A story in Monday's editions about new laws in Virginia incorrectly said the number of rental units a landlord must own to be subject to provisions of the state's landlord-tenant act was reduced from 10 to four. The bill failed when Senate and House conferees could not agree on amendments.

Woodrow Boggs Jr., a close adviser to D.C. City Council member Charlene Drew Jarvis (D-Ward 4), was hired as a consultant by a major real estate industry lobbying group five days after Jarvis took the lead in pushing through controversial legislation favored by the industry to revise the city's rent control law.

The Apartment and Office Building Association hired Boggs on May 5, 1985, and agreed to pay him $5,000 to analyze the new rent control legislation, Donald Slatton, the association's executive director, said yesterday.

Slatton said Boggs was paid an additional $5,000 last summer by the association and other real estate and business groups to assist them in their unsuccessful effort to block a referendum sponsored by tenants groups opposed to the new rent control law.

Slatton said the two payments to Boggs by real estate groups had nothing to do with Boggs' ties to Jarvis and were not related to her role in winning City Council approval of the rent control revisions. Boggs, who has worked as a housing consultant, was retained "because of his experience in the housing field," Slatton said.

City Council Chairman David A. Clarke and other council members said they are troubled that Boggs -- Jarvis' top political adviser and frequent social companion -- has done business with groups lobbying or doing business with the city.

Some members have questioned whether Jarvis, chairman of the Housing and Community Development Committee, has steered firms to Boggs and whether Boggs has sought to exploit his relationship with her to obtain consulting contracts.

The Washington Post reported last week that Jarvis had directed representatives of five major bank holding companies to meet with Boggs to discuss how to win council approval to open or acquire banks in the District, although Boggs has no official connection with the City Council.

Citicorp, the New York banking giant, subsequently disclosed that a Citicorp vice president in charge of the bank's lobbying of the D.C. government had authorized the payment of $28,200 in bank funds to Boggs.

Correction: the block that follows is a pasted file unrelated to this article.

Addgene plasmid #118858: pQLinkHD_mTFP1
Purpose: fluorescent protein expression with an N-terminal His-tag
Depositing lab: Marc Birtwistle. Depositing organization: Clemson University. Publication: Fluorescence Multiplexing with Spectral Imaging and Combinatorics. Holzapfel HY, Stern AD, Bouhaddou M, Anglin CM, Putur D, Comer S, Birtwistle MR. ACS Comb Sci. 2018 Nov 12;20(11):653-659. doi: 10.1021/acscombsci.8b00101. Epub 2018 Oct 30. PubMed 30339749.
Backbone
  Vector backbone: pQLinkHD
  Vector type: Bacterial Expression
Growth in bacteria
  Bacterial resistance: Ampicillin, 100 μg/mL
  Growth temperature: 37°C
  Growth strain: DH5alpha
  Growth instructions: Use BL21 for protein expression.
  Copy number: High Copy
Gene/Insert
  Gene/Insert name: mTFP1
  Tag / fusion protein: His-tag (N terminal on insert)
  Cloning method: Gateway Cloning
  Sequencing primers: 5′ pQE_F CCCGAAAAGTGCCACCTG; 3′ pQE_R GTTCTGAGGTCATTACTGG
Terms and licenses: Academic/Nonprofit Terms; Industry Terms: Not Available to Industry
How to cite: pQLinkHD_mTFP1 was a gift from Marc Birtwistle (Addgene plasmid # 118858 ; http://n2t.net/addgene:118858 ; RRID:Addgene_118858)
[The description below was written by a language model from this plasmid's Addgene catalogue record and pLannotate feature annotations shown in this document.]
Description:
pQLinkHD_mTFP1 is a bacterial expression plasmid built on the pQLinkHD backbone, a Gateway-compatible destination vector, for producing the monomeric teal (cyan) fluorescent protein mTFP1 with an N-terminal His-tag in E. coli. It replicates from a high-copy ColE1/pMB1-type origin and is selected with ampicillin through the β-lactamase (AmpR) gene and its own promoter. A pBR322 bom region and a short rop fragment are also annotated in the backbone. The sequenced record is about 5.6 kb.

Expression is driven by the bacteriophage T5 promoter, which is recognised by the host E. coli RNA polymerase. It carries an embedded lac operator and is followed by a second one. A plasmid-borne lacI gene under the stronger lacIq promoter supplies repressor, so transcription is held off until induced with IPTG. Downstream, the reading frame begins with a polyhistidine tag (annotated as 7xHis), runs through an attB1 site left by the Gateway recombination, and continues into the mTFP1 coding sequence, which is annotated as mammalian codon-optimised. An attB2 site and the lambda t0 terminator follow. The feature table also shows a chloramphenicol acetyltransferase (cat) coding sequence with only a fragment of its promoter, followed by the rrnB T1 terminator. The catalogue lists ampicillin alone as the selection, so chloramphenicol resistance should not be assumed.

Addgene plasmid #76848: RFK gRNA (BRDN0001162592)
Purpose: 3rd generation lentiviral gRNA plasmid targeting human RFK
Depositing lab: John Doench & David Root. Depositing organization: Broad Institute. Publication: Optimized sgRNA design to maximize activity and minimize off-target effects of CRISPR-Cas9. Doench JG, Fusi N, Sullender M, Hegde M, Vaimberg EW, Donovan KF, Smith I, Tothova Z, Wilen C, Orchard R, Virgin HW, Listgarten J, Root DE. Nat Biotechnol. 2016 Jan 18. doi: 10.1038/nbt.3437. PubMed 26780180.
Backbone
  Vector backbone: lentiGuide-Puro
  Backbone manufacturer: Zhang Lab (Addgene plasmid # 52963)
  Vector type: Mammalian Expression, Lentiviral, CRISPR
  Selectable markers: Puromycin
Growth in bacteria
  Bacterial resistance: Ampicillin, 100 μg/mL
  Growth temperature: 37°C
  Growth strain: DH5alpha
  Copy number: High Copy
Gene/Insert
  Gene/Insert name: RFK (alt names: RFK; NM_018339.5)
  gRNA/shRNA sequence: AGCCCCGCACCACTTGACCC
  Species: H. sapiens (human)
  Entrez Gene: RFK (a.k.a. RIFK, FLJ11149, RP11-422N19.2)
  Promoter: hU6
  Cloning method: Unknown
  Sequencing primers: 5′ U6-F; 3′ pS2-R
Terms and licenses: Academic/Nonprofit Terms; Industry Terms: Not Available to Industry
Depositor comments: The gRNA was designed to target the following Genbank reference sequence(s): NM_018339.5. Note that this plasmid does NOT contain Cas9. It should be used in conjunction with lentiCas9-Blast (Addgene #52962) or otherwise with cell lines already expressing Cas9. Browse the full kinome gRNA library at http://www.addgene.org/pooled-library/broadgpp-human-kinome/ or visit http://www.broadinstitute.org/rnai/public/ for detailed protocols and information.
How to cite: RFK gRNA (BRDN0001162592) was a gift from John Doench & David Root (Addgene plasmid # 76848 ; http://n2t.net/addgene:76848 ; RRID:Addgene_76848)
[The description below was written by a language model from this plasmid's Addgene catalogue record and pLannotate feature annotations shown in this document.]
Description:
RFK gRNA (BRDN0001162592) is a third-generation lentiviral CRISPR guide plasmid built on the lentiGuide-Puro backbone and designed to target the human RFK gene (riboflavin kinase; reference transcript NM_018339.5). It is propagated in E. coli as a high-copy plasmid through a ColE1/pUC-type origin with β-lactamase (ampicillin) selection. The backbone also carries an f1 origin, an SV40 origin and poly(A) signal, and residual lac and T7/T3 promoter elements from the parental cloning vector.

The U.S. attorney's office has decided to begin an investigation of Boggs' and Jarvis' involvement with the out-of-state bank companies, according to a law enforcement source. The office also will assist D.C. police in their investigation of possible misuse of contributions to Jarvis' 1984 reelection campaign, the source said.

Albert Turkus, an attorney for Jarvis' 1984 campaign committee, said yesterday that Boggs performed the work he was hired to do on behalf of the real estate industry on both occasions.

Landlords and real estate brokers lobbied intensely last year to derail a bill supported by Clarke that would have extended the city's existing rent control law for another four years.

In the final days before a crucial Council vote on April 16, 1985, opponents of the Clarke measure fashioned a bare seven-vote majority to brush aside Clarke's plan and adopt amendments favored by landlords. Jarvis supported that measure.

The council gave final approval to the legislation on April 30.

Slatton said, "Mrs. Jarvis had nothing whatsoever to do" with the apartment association's decision to hire Boggs on May 5. "She has never referred him to me," Slatton said.

Slatton said the association along with the Greater Washington Board of Trade and other industry groups hired Boggs in the summer of 1985 to supervise volunteers hired to review petitions submitted to the city by tenants groups seeking the referendum to challenge the new rent control law.

Slatton said Boggs was hired because of his previous political experience with elections.